A thousand Anzac centenary ideas down the gurgler
The centenary of ANZAC commemorations deserve and demand bipartisanship. Any suggestion, however, that the Australian people need their Government to spend $500,000 of their money to tell them how to commemorate the centenary of ANZAC is, quite frankly, deeply offensive.
The thought that it could only be done by paying highly-priced consultants looking for the faults is even more concerning.
The Gillard Labor Government’s approach to the centenary of ANZAC can at best be described as chaotic, at worse it can be described as an ill-fated attempt to re-write history before it has even happened.
The centenary of ANZAC will be the most significant period of commemoration which this nation will have witnessed. It will focus the nation’s attention on our Century of Service which began with the storming of the beaches of Gallipoli on 25 April 1915 and continues today in Afghanistan and on peacekeeping operations much closer to home.
It will appropriately honour those thousands of young men who never came home from Gallipoli and who make up the 104,000 Australians who have died in defence of our nation’s freedoms, way of life and spirit of openness and inclusiveness which is the hallmark of the Australian character.
The present Government’s approach to the centenary has been erratic from the beginning. From the announcement of the National Commission for the Commemoration of the Centenary of the Anzac Landing on ANZAC Day 2010, the Government’s never really known what to do next when it came to planning for the future.
The six-person commission called for submissions from the general public and asked them to give their ideas about the commemoration of the centenary.
More than 1100 ideas were received. Some suggested re-creations of the marches undertaken by soldiers from country recruiting stations to bigger cities. Others the striking of special coins, greater education for our children, assistance for veterans to travel to commemorative events and enhanced engagement for all Australians with our military history.
To date, these 1100 ideas remain unanswered, collecting dust in a cellar somewhere at ANZAC centenary HQ. Perhaps the Government wants them to go away? Or, at the very least, hopes that they do.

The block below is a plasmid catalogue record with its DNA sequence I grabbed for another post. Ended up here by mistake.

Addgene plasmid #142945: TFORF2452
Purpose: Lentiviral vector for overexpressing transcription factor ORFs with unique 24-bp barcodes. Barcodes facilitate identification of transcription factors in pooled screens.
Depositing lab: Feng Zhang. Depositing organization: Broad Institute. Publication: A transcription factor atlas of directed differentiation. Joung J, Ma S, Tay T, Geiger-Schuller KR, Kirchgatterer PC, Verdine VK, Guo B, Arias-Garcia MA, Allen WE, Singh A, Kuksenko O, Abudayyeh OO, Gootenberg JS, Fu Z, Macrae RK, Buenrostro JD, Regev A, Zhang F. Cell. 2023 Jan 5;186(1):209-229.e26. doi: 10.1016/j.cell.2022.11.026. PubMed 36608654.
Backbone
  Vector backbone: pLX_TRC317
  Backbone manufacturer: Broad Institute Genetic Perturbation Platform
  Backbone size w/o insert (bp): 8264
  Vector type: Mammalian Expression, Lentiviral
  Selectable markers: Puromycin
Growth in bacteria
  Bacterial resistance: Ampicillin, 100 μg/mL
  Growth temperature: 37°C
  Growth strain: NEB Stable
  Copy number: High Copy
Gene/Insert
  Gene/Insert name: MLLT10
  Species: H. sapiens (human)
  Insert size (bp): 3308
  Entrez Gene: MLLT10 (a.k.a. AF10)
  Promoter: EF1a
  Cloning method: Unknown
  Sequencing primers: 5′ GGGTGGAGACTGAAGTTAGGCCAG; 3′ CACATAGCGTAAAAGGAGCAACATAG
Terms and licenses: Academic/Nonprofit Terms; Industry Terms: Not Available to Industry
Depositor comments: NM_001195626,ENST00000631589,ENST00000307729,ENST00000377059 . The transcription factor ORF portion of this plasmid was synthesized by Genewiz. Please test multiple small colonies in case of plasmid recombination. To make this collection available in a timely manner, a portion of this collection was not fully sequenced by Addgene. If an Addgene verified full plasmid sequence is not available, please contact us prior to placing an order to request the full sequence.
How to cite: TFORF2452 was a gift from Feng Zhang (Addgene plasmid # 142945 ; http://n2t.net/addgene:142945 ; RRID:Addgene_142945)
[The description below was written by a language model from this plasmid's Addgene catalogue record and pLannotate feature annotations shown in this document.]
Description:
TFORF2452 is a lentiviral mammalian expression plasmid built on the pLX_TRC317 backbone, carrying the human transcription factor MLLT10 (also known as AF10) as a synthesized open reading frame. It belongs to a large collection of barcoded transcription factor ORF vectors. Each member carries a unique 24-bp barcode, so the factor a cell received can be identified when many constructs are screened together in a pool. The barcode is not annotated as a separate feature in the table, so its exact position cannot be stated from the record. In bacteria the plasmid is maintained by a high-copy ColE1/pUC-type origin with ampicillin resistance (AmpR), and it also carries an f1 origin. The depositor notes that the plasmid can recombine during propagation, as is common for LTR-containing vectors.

The National Commission handed their report to the Prime Minister in February 2011. It recommended the establishment of a ANZAC Centenary Advisory Board to coordinate the centenary planning, as well as a $25 million ANZAC Centre for the Study of War, Peace and Conflict at the Australian National University in Canberra.
Veterans across the country, and the Coalition, roundly criticised the emphasis on the ANZAC Centre, while the 1100 community-based ideas for the commemoration languished in the bowels of the Minister’s office.
It took the Government nearly five months to appoint the board’s Chairman, and nearly 10 months to appoint the 20-person Board proper. The Coalition welcomed the appointment in July last year of former Chief of the Defence Force, retired Air Chief Marshal Angus Houston.
To date, Labor is yet to establish a budget for the board and its six sub-committees to work within as it prepares suggestions on the commemoration of the centenary of ANZAC.
For the Coalition, this indecision is crippling the community’s ability to plan local, community-based commemoration.
The Coalition’s approach is simple. The Government should, firstly, replicate the hugely-successful Australia Remembers programme administered by Labor veterans’ minister, Con Sciacca. It has set the high-standard by which these commemorations should be managed.
Secondly, the Government needs to set a budget for the board and give them the framework necessary to properly support the centenary commemorations.
Thirdly, Labor apparently can’t decide whether they want Canberra-based commemoration or something else. The Coalition does not support, for example, more funds being spent on new institutions in Canberra when that will undoubtedly come at the expense of events and commemoration in small country towns right across Australia.
This Government needs to remember that the commemoration of the centenary of ANZAC is not about them and it’s not about consultants.
The ANZAC centenary gives this nation the opportunity to reflect, remember and commemorate the extraordinary deeds or ordinary men and women who fought and died for this nation. We must never lose sight of the fact that ANZAC Day is about veterans, not about the governments in Canberra that they served without question.
Michael Ronaldson is the Shadow Minister for Veterans’ Affairs and the Shadow Minister assisting the Opposition Leader on the ANZAC centenary.